Winnipeg Free Press - ONLINE EDITION
LRT vs BRT
I am loathe to weigh in to the LRT/BRT debate, partly because I did dozens of depressing stories about it the first time Sam kiboshed the existing rapid transit plan and tried to give million of dollars back to the feds. Also, I have genuinely given up hope, as a citizen, that I will ride a rapid transit system in Winnipeg in my lifetime. As
detailed, with elegance, the only word for this endless debacle begins with "cluster" and ends with a swear.
But, there is one nagging point I want to raise in the BRT vs. LRT debate. Five years ago, I rode Calgary's C-Train with a young policy wonk and transit expert from the U of C. He made one strong point: LRT works best where there is already some degree of density, where you can get off the train and walk to your condo instead of waiting for another bus to take you into the depths of Canyon Meadows or what-have-you. In Calgary's burbs, just like ours, the walk from a house to the LRT station can be one of those brutal urban experiences (ahem, Portage and Main) where you can see the station, you just can't get there. A berm, a freeway or a sound wall are in your way. Or at least they were five years ago.
So people take feeder buses to the station, and in Calgary's 'burbs that is still preferable to an hour's drive on the freeway. Feeder buses are a bit of a discouragement, but ridership on Calgary's suburban LRT lines is still pretty impressive.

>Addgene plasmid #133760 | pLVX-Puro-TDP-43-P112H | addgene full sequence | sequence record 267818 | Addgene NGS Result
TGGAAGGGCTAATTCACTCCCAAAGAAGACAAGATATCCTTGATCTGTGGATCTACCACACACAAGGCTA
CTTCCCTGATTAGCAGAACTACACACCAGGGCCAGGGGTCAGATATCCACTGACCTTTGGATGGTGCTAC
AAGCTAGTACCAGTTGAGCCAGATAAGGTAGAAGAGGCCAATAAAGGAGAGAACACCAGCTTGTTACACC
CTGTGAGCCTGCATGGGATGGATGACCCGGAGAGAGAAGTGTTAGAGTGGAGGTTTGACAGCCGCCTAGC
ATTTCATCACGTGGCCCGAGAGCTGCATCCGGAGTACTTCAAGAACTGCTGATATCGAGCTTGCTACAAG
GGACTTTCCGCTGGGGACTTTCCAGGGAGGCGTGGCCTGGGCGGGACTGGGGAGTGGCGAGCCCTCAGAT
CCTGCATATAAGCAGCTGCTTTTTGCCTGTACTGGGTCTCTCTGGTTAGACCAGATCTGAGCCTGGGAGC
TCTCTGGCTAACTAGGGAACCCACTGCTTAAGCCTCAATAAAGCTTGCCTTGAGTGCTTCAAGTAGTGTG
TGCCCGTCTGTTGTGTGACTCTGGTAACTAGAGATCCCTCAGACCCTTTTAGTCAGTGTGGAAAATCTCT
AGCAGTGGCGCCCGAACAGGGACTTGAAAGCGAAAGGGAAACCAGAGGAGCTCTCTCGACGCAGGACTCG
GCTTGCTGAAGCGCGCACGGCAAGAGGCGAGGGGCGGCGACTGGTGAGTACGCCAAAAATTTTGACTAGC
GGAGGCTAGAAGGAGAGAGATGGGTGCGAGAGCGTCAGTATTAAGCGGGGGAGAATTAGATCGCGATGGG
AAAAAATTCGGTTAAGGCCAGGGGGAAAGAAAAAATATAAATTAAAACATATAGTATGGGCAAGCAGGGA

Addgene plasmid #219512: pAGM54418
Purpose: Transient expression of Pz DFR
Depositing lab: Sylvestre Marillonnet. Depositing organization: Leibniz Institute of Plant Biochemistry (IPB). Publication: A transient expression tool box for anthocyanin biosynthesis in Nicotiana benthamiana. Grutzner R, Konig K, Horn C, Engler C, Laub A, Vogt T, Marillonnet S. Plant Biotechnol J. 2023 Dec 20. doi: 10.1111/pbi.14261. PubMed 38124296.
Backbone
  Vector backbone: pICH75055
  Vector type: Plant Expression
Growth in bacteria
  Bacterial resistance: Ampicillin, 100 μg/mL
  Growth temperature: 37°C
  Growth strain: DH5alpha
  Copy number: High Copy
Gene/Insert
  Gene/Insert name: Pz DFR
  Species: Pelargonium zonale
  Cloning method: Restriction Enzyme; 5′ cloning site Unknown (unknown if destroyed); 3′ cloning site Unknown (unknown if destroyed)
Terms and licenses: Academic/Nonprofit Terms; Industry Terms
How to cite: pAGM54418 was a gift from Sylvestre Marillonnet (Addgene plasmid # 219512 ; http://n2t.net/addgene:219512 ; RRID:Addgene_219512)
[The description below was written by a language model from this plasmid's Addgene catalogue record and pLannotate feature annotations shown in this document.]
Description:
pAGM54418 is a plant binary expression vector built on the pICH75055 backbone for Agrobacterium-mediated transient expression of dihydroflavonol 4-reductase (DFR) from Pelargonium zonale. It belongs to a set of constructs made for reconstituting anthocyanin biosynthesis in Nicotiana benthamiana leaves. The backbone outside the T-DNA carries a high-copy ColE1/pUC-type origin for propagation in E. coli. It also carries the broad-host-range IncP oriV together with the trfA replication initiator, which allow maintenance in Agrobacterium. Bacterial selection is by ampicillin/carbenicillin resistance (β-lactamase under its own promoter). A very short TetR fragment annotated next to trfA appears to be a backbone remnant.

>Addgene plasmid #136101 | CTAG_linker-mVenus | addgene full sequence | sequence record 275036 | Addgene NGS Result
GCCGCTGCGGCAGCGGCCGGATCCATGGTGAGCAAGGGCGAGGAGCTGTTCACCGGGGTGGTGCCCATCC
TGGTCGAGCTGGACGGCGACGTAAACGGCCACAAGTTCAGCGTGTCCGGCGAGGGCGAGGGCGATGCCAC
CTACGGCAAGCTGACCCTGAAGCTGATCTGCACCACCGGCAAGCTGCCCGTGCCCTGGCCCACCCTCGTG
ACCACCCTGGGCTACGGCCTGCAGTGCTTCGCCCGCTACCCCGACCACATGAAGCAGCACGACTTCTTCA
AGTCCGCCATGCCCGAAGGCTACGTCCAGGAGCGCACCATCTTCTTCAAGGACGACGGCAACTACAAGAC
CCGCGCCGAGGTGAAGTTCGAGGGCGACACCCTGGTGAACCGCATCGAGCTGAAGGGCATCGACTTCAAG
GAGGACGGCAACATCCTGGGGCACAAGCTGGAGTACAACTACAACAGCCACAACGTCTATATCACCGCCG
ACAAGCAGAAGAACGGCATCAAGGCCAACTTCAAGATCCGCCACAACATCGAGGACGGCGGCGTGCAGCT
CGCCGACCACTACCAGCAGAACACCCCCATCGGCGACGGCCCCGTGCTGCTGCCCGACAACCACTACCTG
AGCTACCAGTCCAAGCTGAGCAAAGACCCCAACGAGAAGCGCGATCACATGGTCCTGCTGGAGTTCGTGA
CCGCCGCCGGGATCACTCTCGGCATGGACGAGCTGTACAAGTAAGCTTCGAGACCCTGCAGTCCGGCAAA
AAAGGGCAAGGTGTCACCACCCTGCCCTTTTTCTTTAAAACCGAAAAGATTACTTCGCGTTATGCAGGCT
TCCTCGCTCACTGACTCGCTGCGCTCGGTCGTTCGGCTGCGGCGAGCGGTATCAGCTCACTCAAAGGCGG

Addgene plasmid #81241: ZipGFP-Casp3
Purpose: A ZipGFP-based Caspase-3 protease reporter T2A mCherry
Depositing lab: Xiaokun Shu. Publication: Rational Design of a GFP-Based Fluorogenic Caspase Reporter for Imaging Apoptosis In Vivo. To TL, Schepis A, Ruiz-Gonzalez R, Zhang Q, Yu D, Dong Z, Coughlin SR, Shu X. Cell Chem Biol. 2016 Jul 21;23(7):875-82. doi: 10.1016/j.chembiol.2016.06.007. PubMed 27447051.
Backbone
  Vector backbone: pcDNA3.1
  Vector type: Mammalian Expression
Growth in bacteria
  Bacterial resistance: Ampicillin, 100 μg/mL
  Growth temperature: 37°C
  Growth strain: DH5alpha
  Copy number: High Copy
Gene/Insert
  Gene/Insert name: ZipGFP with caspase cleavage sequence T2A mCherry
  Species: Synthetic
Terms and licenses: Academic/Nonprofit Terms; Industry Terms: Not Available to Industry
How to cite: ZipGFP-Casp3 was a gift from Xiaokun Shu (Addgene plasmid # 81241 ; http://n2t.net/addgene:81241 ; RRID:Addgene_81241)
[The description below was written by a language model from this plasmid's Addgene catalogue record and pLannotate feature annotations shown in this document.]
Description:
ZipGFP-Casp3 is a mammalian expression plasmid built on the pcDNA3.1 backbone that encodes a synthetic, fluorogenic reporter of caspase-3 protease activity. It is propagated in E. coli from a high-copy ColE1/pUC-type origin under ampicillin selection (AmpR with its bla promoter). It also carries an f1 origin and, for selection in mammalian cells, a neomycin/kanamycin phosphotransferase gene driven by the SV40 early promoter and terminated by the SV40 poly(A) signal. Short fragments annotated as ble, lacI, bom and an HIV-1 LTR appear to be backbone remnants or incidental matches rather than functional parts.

Would that be the case in Winnipeg, especially in the southside suburbs where the city stands to make the most ridership gains? I just don't think so. Not when the drive down Pembina still only takes 20 or 30 minutes and you can swing into Starbucks.
The beauty of BRT is that buses can deek out of the speedy express corridor and head straight into the heart of Fort Richmond or Linden Woods or Waverley West, reducing the need for a transfer to a feeder bus. Light rail can't do that, unless we build rail lines into every neighbourhood.
LRT is admittedly sexier, and its pure, big-city coolness might attract some riders who think buses are déclassé. But most riders want the simplest, fastest ride to work with the fewest number of minutes standing beside a pole in -40 C, clutching their transfer, waiting for a bus.
About Mary Agnes Welch
Mary Agnes Welch joined the Free Press in 2002, first as a general assignment reporter and then covering city hall and the Manitoba legislature before moving to her current post as public policy reporter.
Before Winnipeg, she worked at the Windsor Star and the Odessa American, a small daily newspaper in West Texas. There, in addition to covering more than 20 counties, she took high school football scores from coaches all over West Texas by phone every Friday night.
Mary Agnes is a graduate of Columbia University’s journalism school, has won several Western Ontario Newspaper Awards and has been part of two teams of reporters nominated for a Michener Award. In 2011, she was nominated for a National Newspaper Award in the beat category. She is also the former national president of the Canadian Association of Journalists.
She once misspelled "Shih Tzu" in the paper and received 37 emails from angry dog-owners.